However, the high cost required in the initial investment, overhaul, and maintenance is hindering the market’s development. The dramatic reduction in local air pollution, greenhouse gas emissions and resulting climate change impacts, and less oil usage from the transport sector due to the usage of electric vehicles promise a breakthrough in the future transportation sector.
The EV30@30 projects a policy case emphasizing the widespread adoption of electric vehicles (EVs), which is in line with the EV30@30 campaign, which started at the Eighth Clean Energy Ministerial in the year 2017. The campaign set the combined ambitious target for all EVI (Electric Vehicle Initiative) members of a 30.0% share of the market for EVs in total vehicles (excluding two-wheelers) by the year 2030. Under the EV30@30 Scenario, electric vehicle sales are likely to reach 44 million vehicles/year by 2030.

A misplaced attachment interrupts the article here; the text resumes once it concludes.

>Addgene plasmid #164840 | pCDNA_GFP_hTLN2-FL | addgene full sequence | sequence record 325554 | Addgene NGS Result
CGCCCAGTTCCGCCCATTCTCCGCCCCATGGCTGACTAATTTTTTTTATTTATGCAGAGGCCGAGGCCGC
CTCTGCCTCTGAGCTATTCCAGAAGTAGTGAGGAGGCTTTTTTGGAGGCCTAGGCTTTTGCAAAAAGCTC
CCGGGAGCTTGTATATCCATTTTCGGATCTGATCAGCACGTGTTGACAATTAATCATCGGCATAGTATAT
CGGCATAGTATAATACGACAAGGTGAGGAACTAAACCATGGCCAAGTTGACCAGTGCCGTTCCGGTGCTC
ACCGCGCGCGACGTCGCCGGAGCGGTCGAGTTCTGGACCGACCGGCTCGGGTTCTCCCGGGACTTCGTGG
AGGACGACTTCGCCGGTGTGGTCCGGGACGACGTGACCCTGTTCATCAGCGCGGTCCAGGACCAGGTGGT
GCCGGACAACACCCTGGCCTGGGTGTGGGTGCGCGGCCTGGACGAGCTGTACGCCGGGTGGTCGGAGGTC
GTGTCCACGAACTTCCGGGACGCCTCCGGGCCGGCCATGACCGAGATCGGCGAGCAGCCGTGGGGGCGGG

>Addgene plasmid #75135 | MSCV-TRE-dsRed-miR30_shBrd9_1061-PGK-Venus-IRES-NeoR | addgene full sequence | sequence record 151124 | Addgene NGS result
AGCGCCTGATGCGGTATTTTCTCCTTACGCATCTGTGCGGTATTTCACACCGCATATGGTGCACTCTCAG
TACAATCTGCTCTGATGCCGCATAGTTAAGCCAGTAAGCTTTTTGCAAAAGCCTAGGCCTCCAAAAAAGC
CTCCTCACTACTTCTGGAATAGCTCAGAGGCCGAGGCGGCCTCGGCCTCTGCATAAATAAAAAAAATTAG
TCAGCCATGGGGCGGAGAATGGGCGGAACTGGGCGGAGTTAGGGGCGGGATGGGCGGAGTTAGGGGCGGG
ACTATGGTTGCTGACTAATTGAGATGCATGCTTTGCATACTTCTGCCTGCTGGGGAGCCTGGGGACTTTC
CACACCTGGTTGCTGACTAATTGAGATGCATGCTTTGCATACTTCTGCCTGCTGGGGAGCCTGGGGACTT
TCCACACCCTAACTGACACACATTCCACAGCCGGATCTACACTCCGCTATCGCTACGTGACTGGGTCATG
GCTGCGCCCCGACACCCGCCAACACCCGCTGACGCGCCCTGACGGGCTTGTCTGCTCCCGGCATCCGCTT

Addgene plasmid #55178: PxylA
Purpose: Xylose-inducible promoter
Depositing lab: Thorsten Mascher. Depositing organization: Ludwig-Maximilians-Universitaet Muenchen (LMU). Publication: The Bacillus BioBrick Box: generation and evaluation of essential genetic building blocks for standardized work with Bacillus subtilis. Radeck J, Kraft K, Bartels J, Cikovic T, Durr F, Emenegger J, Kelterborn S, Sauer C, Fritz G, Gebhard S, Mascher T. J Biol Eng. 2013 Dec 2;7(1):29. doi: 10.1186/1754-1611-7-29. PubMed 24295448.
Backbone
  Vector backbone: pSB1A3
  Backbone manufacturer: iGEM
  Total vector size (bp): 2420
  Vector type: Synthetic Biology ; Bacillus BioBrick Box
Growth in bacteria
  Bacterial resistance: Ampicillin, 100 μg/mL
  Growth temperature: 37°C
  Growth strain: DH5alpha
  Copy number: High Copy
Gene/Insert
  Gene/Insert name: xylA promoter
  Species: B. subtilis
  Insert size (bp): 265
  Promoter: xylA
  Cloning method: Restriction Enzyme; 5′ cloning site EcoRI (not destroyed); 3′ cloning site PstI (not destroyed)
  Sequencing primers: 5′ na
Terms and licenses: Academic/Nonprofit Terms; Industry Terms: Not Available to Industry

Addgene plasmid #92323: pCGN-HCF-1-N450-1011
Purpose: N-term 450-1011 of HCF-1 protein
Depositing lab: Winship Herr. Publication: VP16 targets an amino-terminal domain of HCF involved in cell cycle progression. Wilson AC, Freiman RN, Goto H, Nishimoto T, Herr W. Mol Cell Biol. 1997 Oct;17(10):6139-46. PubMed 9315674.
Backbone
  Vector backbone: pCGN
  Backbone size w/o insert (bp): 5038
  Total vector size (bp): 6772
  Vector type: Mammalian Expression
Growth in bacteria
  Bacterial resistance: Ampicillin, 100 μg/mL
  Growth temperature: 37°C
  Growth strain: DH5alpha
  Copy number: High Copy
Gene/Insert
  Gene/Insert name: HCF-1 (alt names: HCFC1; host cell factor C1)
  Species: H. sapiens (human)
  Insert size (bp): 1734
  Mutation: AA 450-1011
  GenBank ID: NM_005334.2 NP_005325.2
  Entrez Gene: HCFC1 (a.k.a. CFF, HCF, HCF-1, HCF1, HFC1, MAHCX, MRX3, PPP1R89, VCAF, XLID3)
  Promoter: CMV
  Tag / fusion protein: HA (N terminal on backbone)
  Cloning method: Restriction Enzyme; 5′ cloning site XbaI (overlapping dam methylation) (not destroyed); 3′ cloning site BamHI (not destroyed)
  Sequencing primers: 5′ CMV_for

The COVID-19 impact:
Due to the COVID 19 pandemic, not only are the production lines in most electric car plants at a standstill but now the first effects on charging infrastructure are becoming apparent. This concerns both the maintenance and distribution of the pillars and the production of charging points. Pod Point and Ubitricity, for example, are postponing charging point installations in the United Kingdom that are currently not necessary.
The most sudden and visible effect of the virus in the traditional automotive industry induces the standstill of much original equipment manufacturer and supplier factories, which will produce 7.5 million fewer vehicles in 2020. At the peak of the crisis, over 90% of the factories in Europe, China, and North America were closed. The stock market and vehicle sales have plummeted, and automakers & suppliers have laid-off workers. Many have secured capital by either seeking investor money or applying for government assistance, while others have suspended dividend payments and extended their credit lines.